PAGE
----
The American Journal of Poetry
"Strong Rx Medicine"®


Myron Ernst

White Peony


When I put my nose into it

And breathe deeply,

Time’s grit falls away

And what was done, is undone;

I have not harmed.

What I have trampled

Grows again

And will flourish.

All good lies before me

In a rediscovered country

Where a young woman

With a golden Pekinese

In her arms, smiles and waves

From a high porch.

She wishes me well

As I pass by.

I smell so good.



Myron Ernst

Near Joliet


Somewhere between Macomb and Joliet, Illinois,

at a shaded place on a rural road, a hot day

in June long ago, when my wife and I were young,

we stopped to rest on the long drive to Chicago.

Not a half mile away, a small, white clapboard

town, its quiet street lined with tall oaks

and elms, was shining in the heat of that prairie

afternoon. “Wait for me here in the shade,” I said..

“I’ll be back soon with cold drinks.” I inquired within,

And a family took me in, gave me room and board.

I was hired to catalogue books in the public library,

and became an honored member of the Rotary,

for my good works and gentle ways.

Years later, on a hot day in June, I remembered

to stop at the soda fountain for the cold drinks

and bring them back. “I’m glad you waited for me,

it’s all right”, I said, “we can go on to Chicago now.”



Myron Ernst

Place Setting


A day seeps in,

a day peters out;

so it is for all days,

coming up, going down,

and all it takes to make it so 

is that the dessert fork

be set above the plate,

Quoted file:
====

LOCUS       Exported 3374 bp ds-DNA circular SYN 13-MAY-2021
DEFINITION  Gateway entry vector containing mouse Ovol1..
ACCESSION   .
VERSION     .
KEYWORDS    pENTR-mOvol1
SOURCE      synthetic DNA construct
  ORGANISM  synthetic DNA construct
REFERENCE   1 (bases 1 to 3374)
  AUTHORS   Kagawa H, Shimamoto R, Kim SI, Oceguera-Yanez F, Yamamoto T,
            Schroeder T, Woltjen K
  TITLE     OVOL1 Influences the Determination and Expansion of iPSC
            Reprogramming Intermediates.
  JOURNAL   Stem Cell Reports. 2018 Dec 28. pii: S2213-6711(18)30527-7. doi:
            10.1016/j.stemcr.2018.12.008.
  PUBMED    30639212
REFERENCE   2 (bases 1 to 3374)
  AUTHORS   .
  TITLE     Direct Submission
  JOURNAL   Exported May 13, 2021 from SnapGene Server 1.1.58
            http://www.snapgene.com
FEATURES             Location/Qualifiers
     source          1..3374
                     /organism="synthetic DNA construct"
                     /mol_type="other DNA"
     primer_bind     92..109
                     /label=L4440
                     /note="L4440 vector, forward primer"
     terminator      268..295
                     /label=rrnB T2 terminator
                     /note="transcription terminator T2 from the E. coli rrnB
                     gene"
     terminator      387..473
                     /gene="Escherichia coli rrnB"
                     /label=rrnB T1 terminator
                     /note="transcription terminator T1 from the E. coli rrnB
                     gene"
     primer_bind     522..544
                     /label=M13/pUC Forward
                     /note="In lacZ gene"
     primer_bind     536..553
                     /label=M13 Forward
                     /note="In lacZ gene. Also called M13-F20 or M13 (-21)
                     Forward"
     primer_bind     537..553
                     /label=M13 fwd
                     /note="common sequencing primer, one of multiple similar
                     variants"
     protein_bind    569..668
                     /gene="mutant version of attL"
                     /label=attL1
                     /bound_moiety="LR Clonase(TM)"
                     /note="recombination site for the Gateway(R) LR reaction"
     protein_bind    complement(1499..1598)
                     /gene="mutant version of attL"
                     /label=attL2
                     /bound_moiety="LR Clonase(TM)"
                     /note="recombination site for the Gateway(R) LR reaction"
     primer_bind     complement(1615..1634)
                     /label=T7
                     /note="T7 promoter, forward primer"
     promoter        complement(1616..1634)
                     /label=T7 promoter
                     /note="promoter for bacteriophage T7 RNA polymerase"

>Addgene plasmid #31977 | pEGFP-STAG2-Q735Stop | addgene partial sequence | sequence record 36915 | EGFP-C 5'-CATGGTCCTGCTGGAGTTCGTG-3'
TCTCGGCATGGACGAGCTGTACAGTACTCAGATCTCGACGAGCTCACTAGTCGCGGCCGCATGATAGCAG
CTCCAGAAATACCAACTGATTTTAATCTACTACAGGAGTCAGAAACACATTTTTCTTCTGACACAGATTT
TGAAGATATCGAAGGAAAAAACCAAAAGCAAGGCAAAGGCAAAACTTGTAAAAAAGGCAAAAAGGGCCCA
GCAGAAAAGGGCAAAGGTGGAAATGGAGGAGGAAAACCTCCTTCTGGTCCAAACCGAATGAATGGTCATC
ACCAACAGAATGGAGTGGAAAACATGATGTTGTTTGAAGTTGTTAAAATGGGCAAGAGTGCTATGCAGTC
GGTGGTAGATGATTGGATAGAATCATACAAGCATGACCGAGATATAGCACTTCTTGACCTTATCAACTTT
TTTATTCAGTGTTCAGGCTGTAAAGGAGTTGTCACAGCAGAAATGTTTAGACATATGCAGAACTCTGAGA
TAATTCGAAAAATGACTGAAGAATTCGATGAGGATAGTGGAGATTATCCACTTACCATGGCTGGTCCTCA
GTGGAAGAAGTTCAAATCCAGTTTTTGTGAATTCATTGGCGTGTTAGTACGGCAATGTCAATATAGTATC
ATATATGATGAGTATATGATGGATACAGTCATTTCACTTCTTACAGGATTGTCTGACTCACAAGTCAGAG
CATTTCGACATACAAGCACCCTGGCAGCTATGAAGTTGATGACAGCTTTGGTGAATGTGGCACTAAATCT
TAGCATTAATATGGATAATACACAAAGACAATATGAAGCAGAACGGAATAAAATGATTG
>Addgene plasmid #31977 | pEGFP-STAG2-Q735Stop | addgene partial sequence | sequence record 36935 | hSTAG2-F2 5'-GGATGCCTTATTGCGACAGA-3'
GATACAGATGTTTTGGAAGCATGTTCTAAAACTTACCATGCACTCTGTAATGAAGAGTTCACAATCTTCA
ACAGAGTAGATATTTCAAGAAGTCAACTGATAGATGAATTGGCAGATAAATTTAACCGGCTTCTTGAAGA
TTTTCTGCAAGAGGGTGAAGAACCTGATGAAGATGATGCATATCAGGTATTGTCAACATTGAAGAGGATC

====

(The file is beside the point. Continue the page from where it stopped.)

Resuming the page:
and that the dinner fork

be placed left of the plate

on its napkin, folded just so,

neatly, corner to corner.

Do it this way,

and the day will be done.

And do remember also

to set the spoon,

to the right of the plate

and to the right of the knife,

its close companion.

Do it this way, every day,

so that the sun may rise

steadily up, and slip

placidly down.


Myron Ernst


Everything Is Where We Put It Long Ago


It’s too late for grand plans and rearrangements.

We no longer consider where household objects belong.

Those decisions were made so many years ago,

and now, after all this time, we don’t make changes.

We are content to survey it all, and are thankful

that so many things remain where we put them 

when we were young. The places for the chairs, tables,

couches, and chests of drawers must be respected

because they were chosen with the unclouded vision,

and the wise impulses of our young years. No,

we will not move the recliner chair from

the picture window to the stair, or the Delft

Dutch vase, a wedding gift from a cousin, now dead,

from the low, round coffee table over here

to the top of the buffet over there, because of

all the unrecalled reasons of the past,

and in tribute to the years of our youth.




MYRON ERNST  is a retired co-owner director of a Montessori school. He taught French at the college level for several years. His poems have appeared in Poetry East, Hopkins Review, Chicago Review, Quarterly West, Ninth Letter, Hayden’s Ferry Review, and Salmagundi Magazine among others.